Cheap flights to Europe are the real deal — but is that $65 Norwegian Air fare the actual price?

Cheap flights to Europe are the real deal — but is that $65 Norwegian Air fare the actual price?
Flying to Ireland
Source: paffy/Shutterstock.com
Flying to Ireland
Source: paffy/Shutterstock.com

If you love to travel, getting a good deal (like awesome prices on flights to Europe) makes life even sweeter. So you might have been excited to read Norwegian Air's big announcement about $65 nonstop one-way airfares from a few small Northeastern airports in the U.S. to European cities — including Edinburgh, Scotland and Dublin, Ireland.

Europe for $65? You've got the luck of the Irish already and you haven't even been there. Right?

Well... maybe. While the deal is still a pretty good one, added costs like overseas taxes and in-flight perks (like the luxury of actually bringing luggage) means your flight could cost you more than these $65 fares suggest. 

Source: Giphy

What's the real deal with the Norwegian Air flights? 

Norwegian's marketers have clearly kissed the Blarney Stone and been granted the gift of persuasion, because their description of the flight deals sounds downright enticing: The airline claims the $65 tickets include taxes, and says it will launch 10 new routes in summer 2017.

The new flights allow travel starting in June at the $65 price: Travelers can fly direct to Scotland, Ireland or Northern Ireland, including the cities of Edinburgh and Belfast, or Dublin and Shannon, from Providence, Rhode Island, or Newburgh, New York. Those flying from Providence can also visit Cork, Ireland. From Bradley in Hartford, Connecticut, tickets are available to Edinburgh.

Assuming you want to come back someday, USA Today reports that return airfares could come in at around $100 to $150 from Ireland and around $225 from Scotland. This means roundtrip could still be less than $300 if you move fast.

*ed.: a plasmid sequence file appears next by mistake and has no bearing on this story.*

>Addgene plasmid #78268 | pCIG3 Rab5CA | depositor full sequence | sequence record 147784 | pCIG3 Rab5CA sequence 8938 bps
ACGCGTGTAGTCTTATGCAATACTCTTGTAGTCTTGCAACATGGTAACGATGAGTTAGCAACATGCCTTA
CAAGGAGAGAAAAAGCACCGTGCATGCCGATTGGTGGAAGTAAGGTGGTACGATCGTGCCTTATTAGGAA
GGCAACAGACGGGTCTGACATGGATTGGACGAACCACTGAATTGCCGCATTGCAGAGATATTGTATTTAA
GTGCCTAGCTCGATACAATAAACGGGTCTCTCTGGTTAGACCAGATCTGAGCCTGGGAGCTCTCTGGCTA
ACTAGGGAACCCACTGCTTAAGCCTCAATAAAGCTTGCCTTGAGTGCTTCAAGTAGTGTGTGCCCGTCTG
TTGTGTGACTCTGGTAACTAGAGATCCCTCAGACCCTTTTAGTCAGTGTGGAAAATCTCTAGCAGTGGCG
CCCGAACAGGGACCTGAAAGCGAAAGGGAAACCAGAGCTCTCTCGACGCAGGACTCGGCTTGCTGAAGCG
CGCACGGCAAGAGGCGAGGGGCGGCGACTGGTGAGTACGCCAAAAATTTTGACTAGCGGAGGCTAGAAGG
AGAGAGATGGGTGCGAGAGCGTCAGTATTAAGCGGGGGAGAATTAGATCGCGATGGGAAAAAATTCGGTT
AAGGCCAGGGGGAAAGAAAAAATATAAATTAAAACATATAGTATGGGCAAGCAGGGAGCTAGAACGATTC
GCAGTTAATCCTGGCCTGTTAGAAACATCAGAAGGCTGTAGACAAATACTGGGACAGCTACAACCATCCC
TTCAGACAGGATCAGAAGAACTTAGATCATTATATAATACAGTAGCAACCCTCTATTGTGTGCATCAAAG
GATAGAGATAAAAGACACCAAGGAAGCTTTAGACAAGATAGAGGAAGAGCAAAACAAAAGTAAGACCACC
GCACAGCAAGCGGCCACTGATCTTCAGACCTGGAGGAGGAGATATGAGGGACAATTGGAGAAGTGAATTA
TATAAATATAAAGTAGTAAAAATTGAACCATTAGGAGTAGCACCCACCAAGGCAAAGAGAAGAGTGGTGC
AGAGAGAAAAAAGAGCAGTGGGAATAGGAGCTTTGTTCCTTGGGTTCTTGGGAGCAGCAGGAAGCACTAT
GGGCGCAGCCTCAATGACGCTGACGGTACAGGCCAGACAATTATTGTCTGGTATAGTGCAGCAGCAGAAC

And once the introductory $65 ticket offer expires, USA Today writes, regular fares on these routes will start at around $99. Still a pretty good price. 

What is the catch — or fine print?

If you're getting out your credit card to book the flight, hold up a second. You're probably going to be cutting into your Guinness budget by spending a few more dollars than the Norwegian ad suggests. 

According to USA Today, "overseas taxes can add the equivalent of up to $200 on Norwegian’s U.S.-bound flights."

But wait, Norwegian said taxes were included, didn't they? 

Yup... but the included taxes were on the flights to Scotland or Ireland. On your return to the U.S., the taxman cometh for you — and he wants your $200.

And while taxes aren't optional, some additional choices you might make could end up adding even more costs. USA Today went through the process of actually trying to book one of these $65 fares.

They reported some additional expenses you might rack up including:

— $45 to check a bag. Sure, Norweigan doesn't charge for carry-ons but you're limited to only items that fit under the seat in front of you. This means packing pretty lightly for a Europe trip. 

— $30 for a meal. The flight is six hours long, so you may get hungry. If you decline the $30 expense for a proper meal, you can buy snacks on flight. Or wait to get to Scotland and enjoy some haggis. (Googles: "What is haggis?" then books in-flight meal.)  

— $30 for a little space: if you want to reserve a spot at the bulkhead in the front of the aircraft, which provides extra leg room.


Christy Rakoczy

Christy Rakoczy is a graduate of UCLA School of Law and the University of Rochester. She is a full-time writer based in Florida and Pennsylvania.